By Michael Kuser
FERC on Monday ordered Footprint Power to refute a finding that the company violated ISO-NE Tariff rules and federal regulations by filing “false and misleading supply offers” for its Salem Harbor Power Plant in June and July 2013.
Footprint has 30 days from the June 18 order to show cause why it should not forfeit $2,049,571 in Capacity Supply Obligation (CSO) payments for a period during which FERC’s Office of Enforcement staff found that Unit 4 at the plant could not provide capacity. The company must also demonstrate why it should not be assessed $4.2 million in civil penalties.
Enforcement staff allege Footprint submitted supply offers that Unit 4 could not satisfy because Salem Harbor lacked usable fuel. Staff found the company not only failed to report the lack of fuel to the RTO but also “omitted material information from and/or misrepresented the fuel status of Salem Harbor and related operational status of Unit 4.”
In 2012, Footprint bought Salem Harbor, a 748-MW coal- and oil-fired plant with four units, from Dominion Resources Services. Two units at the plant had been retired in 2011, while units 3 and 4 were operational at the time of purchase. Both units had a CSO for both ISO-NE’s Forward Capacity Auction 3 (FCA 3) Capacity commitment period (June 2012 through May 2013) and the FCA 4 commitment period (June 2013 through May 2014).
However, units 3 and 4 were scheduled to retire effective June 1, 2014, coincident with the start of the FCA 5 Capacity commitment period. Unit 3 was primarily a coal-fired unit and Unit 4 was a 437-MW oil-fired unit.
The units have since been demolished, and Footprint is now converting the plant to a 674-MW gas-fired, quick-start, combined-cycle generator, which is expected to go into service by the end of the year. (See “Future Locational Reserve Needs” in ISO-NE Planning Advisory Committee Briefs: June 13, 2018.)
The RTO had rejected earlier de-list bids to retire Unit 4 during FCA 3 and 4, citing reliability needs. In exchange for keeping the unit online and available, “Dominion was not paid the pro-rated capacity auction clearing floor prices in FCAs 3 and 4, but instead received the unit’s cost of service — which was approximately double the amount received by other ISO-NE capacity resources,” the commission noted.
Footprint subsequently collected CSO payments in the same amount awarded to Salem Harbor when Dominion owned the plant, which totaled about $4.4 million from June to July 2013.
Salem Harbor, at the time, had only one fuel storage tank that could hold roughly 200,000 barrels (bbl) of oil used to supply Unit 4. However, Footprint had also sold most of Salem Harbor’s fuel inventory back to Dominion, leaving only 40,000 bbl on site by December 2012, an amount the plant staff believed was less than two days’ worth of fuel.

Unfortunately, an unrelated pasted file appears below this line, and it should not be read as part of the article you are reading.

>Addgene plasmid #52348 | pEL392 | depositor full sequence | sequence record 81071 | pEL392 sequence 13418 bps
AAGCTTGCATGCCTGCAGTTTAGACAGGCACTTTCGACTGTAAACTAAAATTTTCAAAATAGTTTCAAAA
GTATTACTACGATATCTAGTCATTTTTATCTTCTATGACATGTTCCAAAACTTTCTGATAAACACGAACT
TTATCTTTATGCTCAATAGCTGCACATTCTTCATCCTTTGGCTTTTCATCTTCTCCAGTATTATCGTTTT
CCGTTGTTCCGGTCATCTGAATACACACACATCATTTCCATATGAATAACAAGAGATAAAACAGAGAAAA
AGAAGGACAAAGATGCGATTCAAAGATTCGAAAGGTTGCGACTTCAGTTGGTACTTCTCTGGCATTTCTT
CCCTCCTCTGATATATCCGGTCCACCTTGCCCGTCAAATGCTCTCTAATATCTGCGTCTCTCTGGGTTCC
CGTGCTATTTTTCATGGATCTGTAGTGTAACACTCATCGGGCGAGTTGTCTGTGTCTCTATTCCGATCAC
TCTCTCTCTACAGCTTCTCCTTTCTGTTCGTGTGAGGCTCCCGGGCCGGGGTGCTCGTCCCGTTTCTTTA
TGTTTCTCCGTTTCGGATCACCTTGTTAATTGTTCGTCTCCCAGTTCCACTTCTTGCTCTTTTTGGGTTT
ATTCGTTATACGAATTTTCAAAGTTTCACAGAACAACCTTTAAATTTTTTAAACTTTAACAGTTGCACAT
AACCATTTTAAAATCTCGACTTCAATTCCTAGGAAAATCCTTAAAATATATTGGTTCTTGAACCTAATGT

Enforcement staff alleged that because Unit 4 burned between 14,000 and 16,000 bbl of fuel per day when operating, the plant’s managers were aware the remaining 40,000 bbl would not last longer than two days because only 29,000 bbl could be physically accessed from the tank.
ISO-NE’s internal Market Monitor alerted the commission to Salem Harbor Unit 4’s repeated inability to meet its CSO, also alleging “that false or misleading Day-Ahead (DA) supply offers and verbal communications were made to ISO-NE regarding Unit 4’s availability.”
In 2015, FERC staff and Footprint counsel discussed staff’s preliminary findings and Footprint’s claim that staff relied on assumptions rather than data to calculate Salem Harbor’s usable fuel inventory. Footprint claimed staff used the wrong data in its investigation, but “even after staff used the data source proffered by Footprint, use of that data source did not materially impact staff’s calculations,” said the commission.
In response, Footprint claimed Unit 4’s offers were “feasible” because the unit did not have to operate in accordance with its CSO due to certain environmental limitations on nitrogen oxide emissions.
In February 2018, after Footprint and staff had the opportunity to discuss the settlement, staff issued a letter providing notice of staff’s intent to recommend the commission initiate a public proceeding against Footprint.
Footprint submitted its response on March 12, 2018. “Although staff narrowed the set of violations pursued in light of the additional information it received … staff still concluded that the majority of Footprint’s arguments were not supported by the evidence and did not alter staff’s views that violations occurred,” said the commission order.
Footprint must now provide a concise statement regarding any disputed factual issues and any law upon which they rely, admit or deny each material allegation and set forth every defense relied upon. Failure to answer the order to show cause will be treated as a general denial and may be the basis for summary disposition, the commission said.
Footprint may also choose to apply section 31(d)(3) of the FPA to the proceeding. If the commission then finds a violation, it will issue a penalty assessment and, if not paid within 60 days of the order assessing penalties, it will institute an action in the appropriate United States district court.